We’ve all been there. A friend calls us crying or sends eight paragraph-length texts in a row. Of course, we’re immediately concerned. We want to help and make them feel better in any way we can. Sometimes that backfires because we go into problem-solving mode and unintentionally invalidate our friend.
No one wants their friends or loved ones to be upset. I know I become a protective mother hen when someone I love is sad or angry. It’s easy for me to take on their feelings and become just as riled up as they are. That’s not helpful, though. It’s taken a few years to really perfect being a good friend in the aftermath of a crappy event for others.
In this post, I’ll tell you what works for me when a friend is in a serious amount of distress.
My 7 secret weapons
1.Use active listening skills
This is not the time to accidentally zone out while on the phone, via text, and especially important if you’re together. Give them as much time as they need to get the problem out. Show you’re paying your full attention by nodding, keeping your body facing them, and not trying to fill in the quiet spaces with talking. This lets your friend know that you are interested in what they’re saying.
2. Say, “I’m sorry that happened to you.”
This one is a must for me. When I’m venting to someone and they’re like, “Wow, that sucks.” No shit. Duh, that’s why I called you. Saying, “I’m sorry that happened to you” is a more genuine, empathetic, and sympathetic response. It makes me feel like the person I’ve run to really understands and has taken what I’ve said very seriously.
3. Don’t try to fix the problem for them
A lot of times when people vent, it’s to process the event that upset them. Instead of saying, “Well, you should [insert fix here],” ask questions. My go-to’s are, “How can I help?” and “What do you need me to do right now?” or “How do you think you can solve this?” and “What will make you feel better right now?”
One of pet peeve is being told what do when I haven’t asked, “What do you think I should do?” It’s annoying to say, “I stubbed my toe on the bed frame this morning.”
And the response is, “You should move the bed” or “Watch where you’re going.”
I just told you something happened. I didn’t ask a question or ask for your opinion. I merely made a statement. The response I would rather hear is, “Are you okay?” or “Ouch, I bet that woke you up!”
4. Invite them to a low-stress event
For example, invite them over to watch a movie together and bake brownies while putting on face masks. Practicing self-care with a friend is a healthy alternative to destructive behaviors like binge drinking or self-harm. It also gives them an opportunity to think more clearly while removed from the situation. Some people like to do “retail therapy” when they’re upset, but I try to stay away from that. I tend to overspend when shopping emotionally, whether its clothes or food. Keep that in mind. When I lived near the beach, I would invite my friends for sunset walks. The beach is a really peaceful place during sunset. The sound of the waves, the seagulls, and the dying sunlight is such a stress reducer.
5. Help them play through scenarios of how they will respond to an event
Ask how they want to handle the situation, then say, “Okay, would you like to practice that?” One instance could be a disagreement with a co-worker. Let them practice being assertive and take the role of the coworker. This helps raise their confidence and feel prepared for confrontation in the future. This is also more productive than saying, “Yeah that guy sucks! He should be fired!” Although your friend would probably agree with you, they still have to deal with their coworker.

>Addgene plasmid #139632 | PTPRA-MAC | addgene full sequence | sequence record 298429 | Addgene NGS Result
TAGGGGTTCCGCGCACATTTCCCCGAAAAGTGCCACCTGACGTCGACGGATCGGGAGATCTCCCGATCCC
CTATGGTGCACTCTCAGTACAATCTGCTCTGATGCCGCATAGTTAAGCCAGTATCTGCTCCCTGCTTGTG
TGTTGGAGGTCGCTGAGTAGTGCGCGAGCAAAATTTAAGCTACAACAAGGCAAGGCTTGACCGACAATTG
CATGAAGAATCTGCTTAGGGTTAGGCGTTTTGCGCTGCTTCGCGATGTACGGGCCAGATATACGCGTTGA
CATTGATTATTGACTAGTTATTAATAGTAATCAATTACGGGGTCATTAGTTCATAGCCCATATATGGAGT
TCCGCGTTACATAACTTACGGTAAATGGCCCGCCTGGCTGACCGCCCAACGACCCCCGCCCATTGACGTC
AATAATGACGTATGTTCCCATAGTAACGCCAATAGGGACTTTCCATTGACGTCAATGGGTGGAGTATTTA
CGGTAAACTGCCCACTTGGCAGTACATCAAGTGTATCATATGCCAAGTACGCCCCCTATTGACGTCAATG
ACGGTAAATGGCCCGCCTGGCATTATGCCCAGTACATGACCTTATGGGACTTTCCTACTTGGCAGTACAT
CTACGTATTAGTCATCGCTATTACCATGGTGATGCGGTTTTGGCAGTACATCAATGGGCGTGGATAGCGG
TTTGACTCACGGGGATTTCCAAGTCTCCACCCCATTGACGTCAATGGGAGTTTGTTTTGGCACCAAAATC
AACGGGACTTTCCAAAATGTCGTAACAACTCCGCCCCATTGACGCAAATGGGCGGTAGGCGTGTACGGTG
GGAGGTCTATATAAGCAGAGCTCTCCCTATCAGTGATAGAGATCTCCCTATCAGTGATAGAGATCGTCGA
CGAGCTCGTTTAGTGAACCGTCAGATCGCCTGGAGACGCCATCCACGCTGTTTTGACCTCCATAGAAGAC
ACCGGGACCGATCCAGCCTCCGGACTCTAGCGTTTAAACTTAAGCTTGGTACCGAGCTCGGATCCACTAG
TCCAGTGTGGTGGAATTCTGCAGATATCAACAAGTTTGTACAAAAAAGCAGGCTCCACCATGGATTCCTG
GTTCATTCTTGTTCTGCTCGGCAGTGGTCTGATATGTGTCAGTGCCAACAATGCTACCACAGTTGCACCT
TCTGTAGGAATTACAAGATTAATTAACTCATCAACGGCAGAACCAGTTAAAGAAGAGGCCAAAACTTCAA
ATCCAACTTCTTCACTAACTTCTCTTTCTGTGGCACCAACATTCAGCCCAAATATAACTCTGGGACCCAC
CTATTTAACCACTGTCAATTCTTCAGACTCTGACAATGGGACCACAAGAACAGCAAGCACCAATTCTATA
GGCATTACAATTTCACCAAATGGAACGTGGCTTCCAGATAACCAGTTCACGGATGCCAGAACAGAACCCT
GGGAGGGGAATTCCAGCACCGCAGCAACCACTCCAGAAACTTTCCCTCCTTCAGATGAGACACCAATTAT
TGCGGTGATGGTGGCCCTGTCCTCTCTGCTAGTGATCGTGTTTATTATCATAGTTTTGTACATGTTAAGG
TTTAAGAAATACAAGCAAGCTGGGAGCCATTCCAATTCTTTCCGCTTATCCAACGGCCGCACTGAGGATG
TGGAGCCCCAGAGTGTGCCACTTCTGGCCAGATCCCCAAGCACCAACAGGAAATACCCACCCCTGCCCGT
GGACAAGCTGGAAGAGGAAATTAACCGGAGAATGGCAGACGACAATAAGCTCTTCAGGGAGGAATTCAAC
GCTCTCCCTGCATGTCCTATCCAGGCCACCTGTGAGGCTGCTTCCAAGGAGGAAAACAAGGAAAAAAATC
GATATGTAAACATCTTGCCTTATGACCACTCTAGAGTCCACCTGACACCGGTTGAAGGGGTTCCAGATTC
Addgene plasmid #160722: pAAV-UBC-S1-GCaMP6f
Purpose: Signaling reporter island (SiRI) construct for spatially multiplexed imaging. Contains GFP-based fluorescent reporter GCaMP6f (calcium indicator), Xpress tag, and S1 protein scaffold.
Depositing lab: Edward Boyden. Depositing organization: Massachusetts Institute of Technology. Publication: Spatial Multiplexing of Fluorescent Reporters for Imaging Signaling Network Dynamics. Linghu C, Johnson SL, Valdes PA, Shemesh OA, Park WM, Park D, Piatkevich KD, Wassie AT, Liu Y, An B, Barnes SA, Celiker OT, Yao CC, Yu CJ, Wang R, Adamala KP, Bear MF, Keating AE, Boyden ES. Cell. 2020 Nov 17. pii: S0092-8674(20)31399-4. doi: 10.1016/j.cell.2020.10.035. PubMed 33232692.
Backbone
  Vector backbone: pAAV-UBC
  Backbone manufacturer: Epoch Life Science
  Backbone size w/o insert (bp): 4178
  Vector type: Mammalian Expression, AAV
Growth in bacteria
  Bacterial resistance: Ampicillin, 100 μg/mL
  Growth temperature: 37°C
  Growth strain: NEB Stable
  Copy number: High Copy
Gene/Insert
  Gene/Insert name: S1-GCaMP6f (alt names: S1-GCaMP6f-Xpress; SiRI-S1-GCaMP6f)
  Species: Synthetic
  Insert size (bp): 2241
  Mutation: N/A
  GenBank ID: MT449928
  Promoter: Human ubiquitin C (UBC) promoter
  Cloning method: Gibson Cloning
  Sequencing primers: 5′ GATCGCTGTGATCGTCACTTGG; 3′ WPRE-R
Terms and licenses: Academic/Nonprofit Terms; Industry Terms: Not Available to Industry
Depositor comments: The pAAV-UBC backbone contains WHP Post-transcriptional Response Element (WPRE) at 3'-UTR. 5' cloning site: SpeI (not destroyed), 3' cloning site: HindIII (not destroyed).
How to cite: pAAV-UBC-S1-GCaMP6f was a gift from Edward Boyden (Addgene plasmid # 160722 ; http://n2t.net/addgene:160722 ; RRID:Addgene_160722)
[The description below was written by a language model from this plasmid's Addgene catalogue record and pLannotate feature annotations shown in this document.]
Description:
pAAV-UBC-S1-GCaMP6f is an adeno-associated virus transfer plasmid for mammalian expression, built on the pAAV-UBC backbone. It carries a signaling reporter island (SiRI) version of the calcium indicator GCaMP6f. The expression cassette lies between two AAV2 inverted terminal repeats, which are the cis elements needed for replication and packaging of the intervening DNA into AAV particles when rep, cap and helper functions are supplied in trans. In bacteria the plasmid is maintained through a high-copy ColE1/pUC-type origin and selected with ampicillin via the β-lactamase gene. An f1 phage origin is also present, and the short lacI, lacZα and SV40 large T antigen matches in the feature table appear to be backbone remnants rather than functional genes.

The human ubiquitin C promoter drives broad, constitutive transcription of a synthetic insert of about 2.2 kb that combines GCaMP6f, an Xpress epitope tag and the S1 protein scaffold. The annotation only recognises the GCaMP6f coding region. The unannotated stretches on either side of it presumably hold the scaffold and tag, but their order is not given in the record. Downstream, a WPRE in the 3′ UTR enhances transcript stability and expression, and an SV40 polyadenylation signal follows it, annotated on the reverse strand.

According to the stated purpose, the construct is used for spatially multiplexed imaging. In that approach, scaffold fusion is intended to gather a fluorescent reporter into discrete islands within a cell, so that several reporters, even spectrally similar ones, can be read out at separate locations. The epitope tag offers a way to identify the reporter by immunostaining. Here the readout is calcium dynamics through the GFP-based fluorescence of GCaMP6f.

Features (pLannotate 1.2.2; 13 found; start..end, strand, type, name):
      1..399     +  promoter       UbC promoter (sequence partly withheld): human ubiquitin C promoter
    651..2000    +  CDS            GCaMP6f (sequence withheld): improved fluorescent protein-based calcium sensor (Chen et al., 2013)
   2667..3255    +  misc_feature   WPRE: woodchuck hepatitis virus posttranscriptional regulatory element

6. Tell them to breathe
Say your friend calls, and they’re crying hysterically. You can’t understand what they’re saying, and you’re very concerned. Say their name and then ask them to take a few deep breaths with you. Ask if they can do that. When they say yes, count while you’re breathing in slowly and out slowly. My mom used to do this with me when I would have flashbacks and be inconsolable. Deep breathing calms us down, because more oxygen gets to the brain and it stimulates our parasympathetic nervous system.
7. Tell them that you are here
One thing I’m always super afraid of is being needy. I don’t want to overstep my bounds when I’m in crisis. Because of this, I kept a lot of things to myself in the past. I didn’t want to “burden other people with my bullshit when they had bullshit of their own”. That’s a direct quote from my journal when I was in the Air Force. When I got out of the Air Force and had a couple of rough days, I called one of my guy friends that I had met during a hospitalization. One of the best things he had said during that conversation was, “Hey, I’m here,” after I started backpedaling and saying, “Actually no, everything’s fine. I don’t want to whine and complain.”
I have no idea why that touched my heart, but I do remember getting misty-eyed. It was the same feeling as when you’re sad, and somehow your dog or cat knows, and they put their head on your lap and stare up at you. I felt loved, heard, understood, and seen perfectly despite all of my imperfections and flaws by hearing three words.
An extra step
Follow up with your friend a day later. Ask if they’re doing alright and how their confrontation went or how they handled the problem. Then use all the steps above as needed.
And there you have it. These are my seven secret spices and herbs when it comes to being a good friend during another’s time of need. Will all of these come naturally to you? Probably not. It takes practice to not want to fix someone’s problem immediately rather than help them come to a logical conclusion on their own. It’s worth the effort, though! Being a good friend is a rewarding experience for anyone involved.